Tim Keller expounded on the gravitas of Christian catechisms for our day, saying, “Catechesis is more important than ever. We are being catechized, whether or not we know it, by culture.” In other words, catechism is happening, right at this moment. Twitter hashtags, advertising, school textbooks, award shows, sports programming –– all of these and more are shaping how we think, what truth is, and how we should live. Indeed, the cultural catechesis affects our theology, our ethics, and our worship. The only way to push against cultural catechesis is to push it back with doctrinal catechesis.

For those familiar with catechism at all, they are likely defeatists at this conclusion. Studying a catechism might seem dated, laborious, and overwhelming for many Christians today. This may be the likely reason they aren’t a part of our regular worship and study of God. To that end, Tim Keller, Collin Hansen, The Gospel Coalition, and Crossway have teamed up to offer the Church a catechism that restores ancient methods of teaching, while retaining modern-day vocabulary and beautiful design for the benefit of today’s adults and children (there is even an app that folks can use as a companion to the book).

The New City Catechism Devotional is composed of 52 questions and answers. Drawing from classic catechisms such as the Westminster Catechisms, Calvin’s Geneva Catechism, and the Heidelberg Catechism, it provides concise and rich questions and answers. The New City Catechism Devotional makes memorization and study a doable task, especially for families. In addition to the questions and answers, each entry includes two commentaries –– one from a pastor or theologian from church history, one from a modern-day pastor or theologian. For example, you’ll see Charles Spurgeon and Alistair Begg, John Wesley and D.A. Carson, Augustine and Sam Storms, and much more working together to help us meditate on God’s truth for our hearts and minds. Each devotional entry also includes short Scripture readings and prayers.

Here’s a short sample of what you’re getting. Question 35 asks, “Since we are redeemed by grace alone, through faith alone, where does this faith come from?” The answer is, “All the gifts we receive from Christ we receive through the Holy Spirit, including faith itself.” We consult Titus 3:4-6, noting the lovingkindness of our Savior “by the washing of regeneration and renewal.” Schaeffer’s brief commentary calls Christianity the “easiest religion in the world because it is the only religion in which God the Father and Christ and the Holy Spirit do everything.” This would be a good place to compare religions, showing the exclusivity of Christianity compared to other world religions. Mika Edmonson uses the same entry to address how faith, when seen as a gift of God, affects “how we view our salvation, the Christian life, and worship” (153-154). The opportunity for discussion is massive, and these doctrinal and doxological reflections are worthy of our time.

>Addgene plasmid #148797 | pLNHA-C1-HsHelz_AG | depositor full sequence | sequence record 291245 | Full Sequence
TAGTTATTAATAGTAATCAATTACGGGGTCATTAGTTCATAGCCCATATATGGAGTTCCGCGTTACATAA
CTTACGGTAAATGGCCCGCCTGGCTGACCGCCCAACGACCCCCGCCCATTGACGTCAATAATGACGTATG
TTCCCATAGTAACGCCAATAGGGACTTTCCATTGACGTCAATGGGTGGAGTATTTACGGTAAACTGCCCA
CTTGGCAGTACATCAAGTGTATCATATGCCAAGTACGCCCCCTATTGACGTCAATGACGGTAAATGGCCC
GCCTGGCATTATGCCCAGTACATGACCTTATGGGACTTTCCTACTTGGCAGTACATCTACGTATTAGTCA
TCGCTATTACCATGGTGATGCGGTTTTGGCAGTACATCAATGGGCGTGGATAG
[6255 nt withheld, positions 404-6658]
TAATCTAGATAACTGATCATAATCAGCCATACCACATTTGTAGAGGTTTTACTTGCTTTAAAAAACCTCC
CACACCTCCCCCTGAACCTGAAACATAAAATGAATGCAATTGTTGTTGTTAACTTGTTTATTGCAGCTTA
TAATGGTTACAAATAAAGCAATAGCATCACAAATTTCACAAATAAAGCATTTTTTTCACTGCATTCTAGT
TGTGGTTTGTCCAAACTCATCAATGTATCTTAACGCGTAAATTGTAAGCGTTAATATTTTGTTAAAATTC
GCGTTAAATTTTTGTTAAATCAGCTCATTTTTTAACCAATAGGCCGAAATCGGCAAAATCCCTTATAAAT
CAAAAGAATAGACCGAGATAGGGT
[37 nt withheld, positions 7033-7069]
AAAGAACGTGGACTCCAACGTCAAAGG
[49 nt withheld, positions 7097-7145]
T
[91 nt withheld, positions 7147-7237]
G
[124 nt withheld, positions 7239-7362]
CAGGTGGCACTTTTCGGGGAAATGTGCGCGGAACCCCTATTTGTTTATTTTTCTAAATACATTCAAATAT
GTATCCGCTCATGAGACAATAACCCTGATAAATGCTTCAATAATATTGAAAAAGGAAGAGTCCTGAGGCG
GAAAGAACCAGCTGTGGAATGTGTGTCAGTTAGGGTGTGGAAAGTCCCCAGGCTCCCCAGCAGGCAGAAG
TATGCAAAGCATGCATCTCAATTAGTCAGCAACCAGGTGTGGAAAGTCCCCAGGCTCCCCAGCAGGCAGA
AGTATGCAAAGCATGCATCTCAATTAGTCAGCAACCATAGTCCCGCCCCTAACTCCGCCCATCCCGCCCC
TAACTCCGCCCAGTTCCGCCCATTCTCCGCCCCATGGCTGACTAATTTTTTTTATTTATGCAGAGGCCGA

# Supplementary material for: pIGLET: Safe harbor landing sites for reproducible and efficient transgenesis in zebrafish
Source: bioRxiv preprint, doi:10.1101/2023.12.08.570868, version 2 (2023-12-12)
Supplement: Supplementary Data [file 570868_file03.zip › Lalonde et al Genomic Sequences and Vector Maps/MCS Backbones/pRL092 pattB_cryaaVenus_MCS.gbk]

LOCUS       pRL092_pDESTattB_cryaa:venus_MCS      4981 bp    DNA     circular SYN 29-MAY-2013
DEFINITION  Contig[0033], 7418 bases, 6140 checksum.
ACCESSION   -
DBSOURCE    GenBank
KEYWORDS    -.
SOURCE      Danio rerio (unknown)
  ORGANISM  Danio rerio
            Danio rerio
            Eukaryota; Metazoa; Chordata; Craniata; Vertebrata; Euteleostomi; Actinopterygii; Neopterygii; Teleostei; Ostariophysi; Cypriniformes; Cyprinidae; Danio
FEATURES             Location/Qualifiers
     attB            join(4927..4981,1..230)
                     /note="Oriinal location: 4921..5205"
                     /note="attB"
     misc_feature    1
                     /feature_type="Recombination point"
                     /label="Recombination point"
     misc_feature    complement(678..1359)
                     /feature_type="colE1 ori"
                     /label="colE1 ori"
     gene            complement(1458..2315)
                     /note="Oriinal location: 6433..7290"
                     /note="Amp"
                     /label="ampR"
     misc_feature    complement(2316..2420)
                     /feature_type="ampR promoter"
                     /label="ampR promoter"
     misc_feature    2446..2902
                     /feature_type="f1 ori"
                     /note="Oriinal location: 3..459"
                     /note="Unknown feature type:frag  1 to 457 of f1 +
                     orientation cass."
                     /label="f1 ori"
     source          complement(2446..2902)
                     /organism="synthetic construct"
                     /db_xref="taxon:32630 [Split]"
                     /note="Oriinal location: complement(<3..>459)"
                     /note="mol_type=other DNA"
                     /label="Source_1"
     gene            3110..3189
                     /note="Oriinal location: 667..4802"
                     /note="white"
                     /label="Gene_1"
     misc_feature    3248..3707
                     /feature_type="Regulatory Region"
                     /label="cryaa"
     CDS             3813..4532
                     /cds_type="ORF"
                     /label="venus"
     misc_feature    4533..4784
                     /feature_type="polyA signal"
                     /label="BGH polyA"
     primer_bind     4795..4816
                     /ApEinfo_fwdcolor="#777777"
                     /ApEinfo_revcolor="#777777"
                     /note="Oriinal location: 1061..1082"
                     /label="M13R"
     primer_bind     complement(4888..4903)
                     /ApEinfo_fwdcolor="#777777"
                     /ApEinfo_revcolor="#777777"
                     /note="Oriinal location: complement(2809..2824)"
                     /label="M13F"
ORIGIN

The New City Catechism Devotional is a challenging work. It will likely stretch your brain, especially if you and your family or small group commit to memorizing these questions and answers in typical catechetical fashion. But pursuing catechesis helps us have the right words to speak about theology, connects our doctrines to Scripture, trains children to study, and teaches us to meditate on the truths of God. Why wouldn’t we want to take advantage of this rich opportunity?

The New City Catechism is one of the most important projects in the Christian publishing industry of this decade because our need for catechism is simply that important. I have already been helped by this resource, and I look forward to seeing it implemented in my own home, in children’s or youth programs, in small groups, and so forth.